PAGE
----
Over the last 23 years, I have created hundreds of calligraphic designs, from detailed and complex ketubot to simpler and smaller pieces. Most of the artwork I create are commissioned for a special event, such as a birth, wedding, anniversary, graduation, Bar or Bat Mitzvah, or to honor a member of an organization or synagogue. On rare occasion I find time to create a design of a passage that is particularly meaningful to me.
My love of language has pervaded the three professions in which I've engaged over the years. As a Speech and Language Pathologist (B.S. and M.S. from the University of Michigan), I spent 23 years working with and learning from preschoolers to adults exhibiting language disabilities. As a technical editor in a computer software company, my language skills helped the writers become more aware of their use of language, and my visual sense heightened their awareness of how to present information on a page. As a calligraphic artist and graphic designer, I enjoy translating the words of a passage into a pleasing visual form.
Despite preplanning, I rarely know exactly how a completed design will look until my pen and brush come in contact with the paper. Each new facet of the design tells me what needs to follow. I like to keep the tension alive until the last stroke is made. I love the challenge of discovering new and different designs, whether they feel more geometric and traditional or more free-flowing and abstract. Although I like to think that I dont have a particular style, people constantly recognize my work. They say it is the freshness and dancing spirit that come through.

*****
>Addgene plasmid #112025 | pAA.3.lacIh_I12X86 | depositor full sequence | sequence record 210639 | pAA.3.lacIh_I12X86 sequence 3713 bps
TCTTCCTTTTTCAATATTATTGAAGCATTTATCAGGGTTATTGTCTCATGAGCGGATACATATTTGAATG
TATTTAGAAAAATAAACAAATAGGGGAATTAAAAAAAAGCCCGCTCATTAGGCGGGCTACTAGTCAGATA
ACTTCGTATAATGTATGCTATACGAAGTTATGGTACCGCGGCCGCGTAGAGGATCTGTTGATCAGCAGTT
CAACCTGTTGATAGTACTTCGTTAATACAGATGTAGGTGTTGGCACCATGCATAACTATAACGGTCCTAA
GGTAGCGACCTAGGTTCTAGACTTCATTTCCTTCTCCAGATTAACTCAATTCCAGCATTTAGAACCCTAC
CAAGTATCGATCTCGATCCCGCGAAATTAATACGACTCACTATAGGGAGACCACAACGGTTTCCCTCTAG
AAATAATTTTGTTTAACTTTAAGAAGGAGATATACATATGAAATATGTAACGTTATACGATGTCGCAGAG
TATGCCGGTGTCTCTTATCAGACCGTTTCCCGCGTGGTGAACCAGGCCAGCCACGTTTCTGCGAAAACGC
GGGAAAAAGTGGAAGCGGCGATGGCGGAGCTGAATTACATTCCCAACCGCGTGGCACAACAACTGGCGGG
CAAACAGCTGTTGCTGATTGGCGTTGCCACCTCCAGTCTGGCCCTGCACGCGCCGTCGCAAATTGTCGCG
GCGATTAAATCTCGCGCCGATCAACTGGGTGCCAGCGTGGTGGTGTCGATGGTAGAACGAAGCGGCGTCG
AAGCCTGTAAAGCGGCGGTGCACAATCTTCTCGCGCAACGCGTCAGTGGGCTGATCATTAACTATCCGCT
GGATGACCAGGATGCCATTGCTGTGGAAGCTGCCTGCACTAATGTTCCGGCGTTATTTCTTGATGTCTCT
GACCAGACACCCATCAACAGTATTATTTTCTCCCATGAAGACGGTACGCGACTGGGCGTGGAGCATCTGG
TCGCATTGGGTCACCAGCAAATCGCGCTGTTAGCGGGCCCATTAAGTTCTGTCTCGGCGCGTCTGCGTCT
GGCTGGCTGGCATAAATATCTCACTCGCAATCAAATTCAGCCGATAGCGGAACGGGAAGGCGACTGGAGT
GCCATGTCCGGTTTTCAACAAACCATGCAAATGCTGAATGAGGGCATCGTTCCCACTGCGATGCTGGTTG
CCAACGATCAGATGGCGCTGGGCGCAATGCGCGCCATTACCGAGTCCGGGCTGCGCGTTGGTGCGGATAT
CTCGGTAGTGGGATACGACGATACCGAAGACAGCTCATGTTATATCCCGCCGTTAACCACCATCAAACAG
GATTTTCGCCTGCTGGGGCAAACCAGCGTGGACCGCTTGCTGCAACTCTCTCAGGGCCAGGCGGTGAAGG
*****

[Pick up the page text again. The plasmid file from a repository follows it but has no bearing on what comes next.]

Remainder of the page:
It is very satisfying to learn how recipients of my art work respond to it. When I hear that a Bar or Bat Mitzvah feels that the calligraphic representation of his or her portion is the best gift he or she received ... or that someone who has commissioned art work to give to a friend or relative is proud and pleased to be presenting such a beautiful and meaningful gift ... or that a couple for whom Ive created a personalized ketubah feels that the process of creating the ketubah was the most meaningful aspect of their wedding preparation ... or that parents who were presented with a family tree cried upon seeing it, then I know that the sense of joy I feel as I create a piece has been transmitted to someone else. For me, that's what it's all about.
As letters drop off my pen, I am mindful that I am carrying on an ancient tradition of the Jewish People. The scribal arts, particularly in the form of ketubot, represent one of the earliest forms of Jewish art. Scribes have been calligraphing the same beautiful Hebrew letter forms for thousands of years. As I study copies of centuries-old Hebrew manuscripts, it is apparent that each scribe's designs and illumination techniques reflect the general art forms prevalent in their respective countries at the time they rendered their work. I love to borrow some of their beautiful designs and techniques, knowing that I am extending their work to the present so it will not go unrecognized or be forgotten. I am constantly surprised by how fresh and modern some of their designs were and how well they combine with my contemporary approaches.
Our tradition tells us that we are connected to our biblical ancestors ldor vdor, from generation to generation. I am privileged to be able to experience this link through my art and through lectures on the history of Hebrew illuminated manuscripts and ketubot. How fortunate I am to be connected to happy people at happy times in their lives.